The transgastric views are among the most important transesophageal views and are the best TEE views for evaluating left and right ventricular function. As such, transgastric views are commonly employed in operative TEE to assess ejection fraction and wall motion post-operatively. In addition, deep transgastric views are the best views in which one can obtain accurate gradients across the aortic valve to assess the degree of aortic stenosis or regurgitation.
Trangastric Short Axis
The transgastric short axis views are obtained by advancing the probe into the stomach and gently antiflexing. These views are similar to an inverted parasternal short axis view with the anterior wall on the bottom of the screen and the inferior wall at the top. By advancing and withdrawing the probe, short axis slices can be obtained at mitral valve level, papillary muscle level and at the LV apex. In addition, short axis views of the right ventricle, tricuspid valve and RVOT can be obtained via clockwise rotation of the probe.
Short Axis - Mitral Valve Level - 0 degrees
This is the only view on TTE with 2D imaging where all scallops of the mitral valve can be seen at once. It is a good view to look at issues with coaptation, and origins of MR. This view is obtained by slow withdrawing and antiflexing from the mid ventricular position. On occasional the omniplane angle needs to be increased up to 10 or 20 degrees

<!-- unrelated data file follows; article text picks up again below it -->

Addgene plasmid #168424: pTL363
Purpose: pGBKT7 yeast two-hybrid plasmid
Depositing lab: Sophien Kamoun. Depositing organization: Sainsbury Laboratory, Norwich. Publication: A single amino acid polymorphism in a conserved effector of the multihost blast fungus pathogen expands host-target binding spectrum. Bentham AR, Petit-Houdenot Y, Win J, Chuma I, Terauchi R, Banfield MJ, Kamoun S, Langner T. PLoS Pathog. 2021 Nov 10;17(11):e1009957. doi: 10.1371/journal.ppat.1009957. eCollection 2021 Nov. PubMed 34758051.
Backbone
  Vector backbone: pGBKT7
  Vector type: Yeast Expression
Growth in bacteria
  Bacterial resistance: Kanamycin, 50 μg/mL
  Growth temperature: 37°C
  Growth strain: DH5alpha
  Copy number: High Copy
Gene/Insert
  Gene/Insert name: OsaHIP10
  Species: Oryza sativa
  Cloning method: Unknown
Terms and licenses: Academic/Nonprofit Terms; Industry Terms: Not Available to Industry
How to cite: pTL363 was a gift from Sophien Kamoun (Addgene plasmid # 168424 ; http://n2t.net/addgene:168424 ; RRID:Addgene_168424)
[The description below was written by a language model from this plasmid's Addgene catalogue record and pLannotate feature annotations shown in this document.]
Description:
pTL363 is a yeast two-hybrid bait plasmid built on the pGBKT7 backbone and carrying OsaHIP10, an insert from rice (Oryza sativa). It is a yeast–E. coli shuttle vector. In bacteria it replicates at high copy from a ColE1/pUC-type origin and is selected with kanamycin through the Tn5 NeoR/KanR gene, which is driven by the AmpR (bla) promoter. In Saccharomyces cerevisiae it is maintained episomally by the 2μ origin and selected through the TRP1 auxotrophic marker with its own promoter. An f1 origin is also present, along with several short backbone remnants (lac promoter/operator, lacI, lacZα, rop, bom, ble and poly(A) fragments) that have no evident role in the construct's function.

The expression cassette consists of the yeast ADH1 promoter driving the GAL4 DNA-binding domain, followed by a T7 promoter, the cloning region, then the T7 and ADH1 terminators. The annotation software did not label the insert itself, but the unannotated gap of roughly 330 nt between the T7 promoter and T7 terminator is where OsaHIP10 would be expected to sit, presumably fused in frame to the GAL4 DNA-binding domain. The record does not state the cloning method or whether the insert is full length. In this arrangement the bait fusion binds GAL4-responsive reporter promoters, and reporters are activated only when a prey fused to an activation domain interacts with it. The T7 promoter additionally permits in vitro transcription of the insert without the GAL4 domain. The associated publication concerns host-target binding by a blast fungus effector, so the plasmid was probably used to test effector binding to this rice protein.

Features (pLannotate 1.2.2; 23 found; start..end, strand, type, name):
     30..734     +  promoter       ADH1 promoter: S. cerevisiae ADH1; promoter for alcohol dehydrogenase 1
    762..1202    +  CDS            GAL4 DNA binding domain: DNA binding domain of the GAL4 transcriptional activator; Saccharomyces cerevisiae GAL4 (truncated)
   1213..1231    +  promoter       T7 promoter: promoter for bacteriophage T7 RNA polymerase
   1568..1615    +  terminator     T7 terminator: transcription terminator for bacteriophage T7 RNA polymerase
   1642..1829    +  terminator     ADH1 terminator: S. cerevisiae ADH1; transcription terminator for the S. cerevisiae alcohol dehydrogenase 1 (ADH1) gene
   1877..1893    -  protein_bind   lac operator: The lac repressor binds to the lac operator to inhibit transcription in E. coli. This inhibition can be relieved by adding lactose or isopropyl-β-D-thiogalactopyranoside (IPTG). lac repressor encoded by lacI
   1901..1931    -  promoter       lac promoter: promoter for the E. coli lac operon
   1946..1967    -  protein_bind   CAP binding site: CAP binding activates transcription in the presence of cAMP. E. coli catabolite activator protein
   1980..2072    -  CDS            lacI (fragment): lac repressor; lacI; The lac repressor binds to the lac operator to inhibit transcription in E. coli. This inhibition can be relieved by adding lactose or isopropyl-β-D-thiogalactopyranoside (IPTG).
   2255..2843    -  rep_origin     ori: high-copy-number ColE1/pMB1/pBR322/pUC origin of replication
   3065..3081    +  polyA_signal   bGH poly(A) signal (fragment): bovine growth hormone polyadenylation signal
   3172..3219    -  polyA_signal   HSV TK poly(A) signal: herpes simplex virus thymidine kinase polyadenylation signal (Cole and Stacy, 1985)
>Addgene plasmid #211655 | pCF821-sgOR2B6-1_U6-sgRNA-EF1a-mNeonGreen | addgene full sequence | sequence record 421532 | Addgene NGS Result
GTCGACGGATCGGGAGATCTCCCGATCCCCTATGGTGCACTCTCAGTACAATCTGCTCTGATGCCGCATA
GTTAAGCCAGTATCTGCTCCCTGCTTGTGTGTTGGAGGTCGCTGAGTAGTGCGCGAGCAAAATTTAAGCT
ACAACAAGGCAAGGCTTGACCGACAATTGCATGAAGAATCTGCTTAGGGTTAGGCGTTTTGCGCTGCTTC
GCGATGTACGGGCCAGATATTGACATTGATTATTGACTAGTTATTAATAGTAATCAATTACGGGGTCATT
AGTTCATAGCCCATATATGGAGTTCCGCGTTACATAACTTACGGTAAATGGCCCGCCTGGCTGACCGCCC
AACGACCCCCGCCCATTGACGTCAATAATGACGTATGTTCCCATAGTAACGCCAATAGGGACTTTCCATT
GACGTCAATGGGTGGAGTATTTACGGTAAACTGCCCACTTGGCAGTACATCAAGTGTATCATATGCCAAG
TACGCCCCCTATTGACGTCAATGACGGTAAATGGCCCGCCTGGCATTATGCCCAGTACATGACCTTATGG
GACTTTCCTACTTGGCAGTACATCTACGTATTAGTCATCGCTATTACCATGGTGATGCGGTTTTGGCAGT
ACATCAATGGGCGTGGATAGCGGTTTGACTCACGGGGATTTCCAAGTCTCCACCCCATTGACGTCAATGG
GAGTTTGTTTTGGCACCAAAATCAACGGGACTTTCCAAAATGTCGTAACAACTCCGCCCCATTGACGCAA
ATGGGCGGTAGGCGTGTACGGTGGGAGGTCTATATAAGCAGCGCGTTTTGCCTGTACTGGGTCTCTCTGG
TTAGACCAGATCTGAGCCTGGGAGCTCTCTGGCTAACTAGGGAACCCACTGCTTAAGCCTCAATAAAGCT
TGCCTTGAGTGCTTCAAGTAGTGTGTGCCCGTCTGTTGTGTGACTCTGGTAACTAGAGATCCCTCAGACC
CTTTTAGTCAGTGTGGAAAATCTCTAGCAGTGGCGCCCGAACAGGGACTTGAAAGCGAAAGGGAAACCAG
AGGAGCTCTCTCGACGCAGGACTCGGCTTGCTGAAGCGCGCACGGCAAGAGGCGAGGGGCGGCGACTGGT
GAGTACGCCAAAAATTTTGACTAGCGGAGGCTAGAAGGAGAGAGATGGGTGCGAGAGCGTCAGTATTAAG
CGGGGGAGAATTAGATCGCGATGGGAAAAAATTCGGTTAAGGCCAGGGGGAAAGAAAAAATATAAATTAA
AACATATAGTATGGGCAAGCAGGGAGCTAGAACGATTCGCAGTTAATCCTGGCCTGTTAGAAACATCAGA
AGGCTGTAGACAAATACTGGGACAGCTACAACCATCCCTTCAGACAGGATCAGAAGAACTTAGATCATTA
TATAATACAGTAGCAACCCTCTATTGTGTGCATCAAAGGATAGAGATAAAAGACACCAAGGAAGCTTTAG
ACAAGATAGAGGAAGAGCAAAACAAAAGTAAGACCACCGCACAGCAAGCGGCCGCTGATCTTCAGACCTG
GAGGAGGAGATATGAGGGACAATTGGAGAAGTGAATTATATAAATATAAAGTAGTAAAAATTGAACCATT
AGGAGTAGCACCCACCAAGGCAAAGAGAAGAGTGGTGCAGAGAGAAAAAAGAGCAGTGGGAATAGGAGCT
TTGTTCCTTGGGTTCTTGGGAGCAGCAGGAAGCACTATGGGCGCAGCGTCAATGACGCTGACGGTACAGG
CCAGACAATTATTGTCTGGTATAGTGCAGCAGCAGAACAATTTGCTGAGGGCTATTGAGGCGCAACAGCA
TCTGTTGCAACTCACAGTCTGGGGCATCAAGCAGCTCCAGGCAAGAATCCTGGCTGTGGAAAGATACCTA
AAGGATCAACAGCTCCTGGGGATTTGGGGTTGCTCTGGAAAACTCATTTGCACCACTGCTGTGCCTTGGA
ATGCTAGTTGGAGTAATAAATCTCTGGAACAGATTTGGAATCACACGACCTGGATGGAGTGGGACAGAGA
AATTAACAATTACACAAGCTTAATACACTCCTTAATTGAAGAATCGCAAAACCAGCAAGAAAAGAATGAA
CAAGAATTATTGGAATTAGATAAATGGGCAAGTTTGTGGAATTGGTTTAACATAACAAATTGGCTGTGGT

Short Axis - Mid Ventricle - 0 degrees
Similar to he parasternal on TTE but papillary muscles are seen at the midventricular level. Because we are in the stomach the posteromedial papillary muscle is the one closer to the probe. To obtain this view you need to be inserted more than the mitral valve level
Short Axis - Apex - 0 degrees
Inserting slight more (but not enough to get to deep transgastric views) you will get the short axis closer to the apex. The RV insertion points along all these short axis images defines the location of the septum. These three short axis views helps one assess LV function and for pericardial effusions around the LV.
Tricuspid Valve Short Axis 0 to 45 degrees
The tricuspid valve can be seen on short axis (similar to the mitral valve above) but clockwise rotation from at or insertion just below the level at which you obtained the mitral valve image above. Often one will need omniplane up to 45 degrees. This is the only TEE view where in 2D you can see all of the leaflets of the tricuspid valve simultaneously.
RVOT Views 30-60 degrees
Omniplane scanning further to 30-60 degrees and advancing the probe, the muscular right ventricular outflow tract and pulmonic valve can be visualized. This is one TEE view in which Doppler across the pulmonic valve is feasible to assess degree of PS or PR.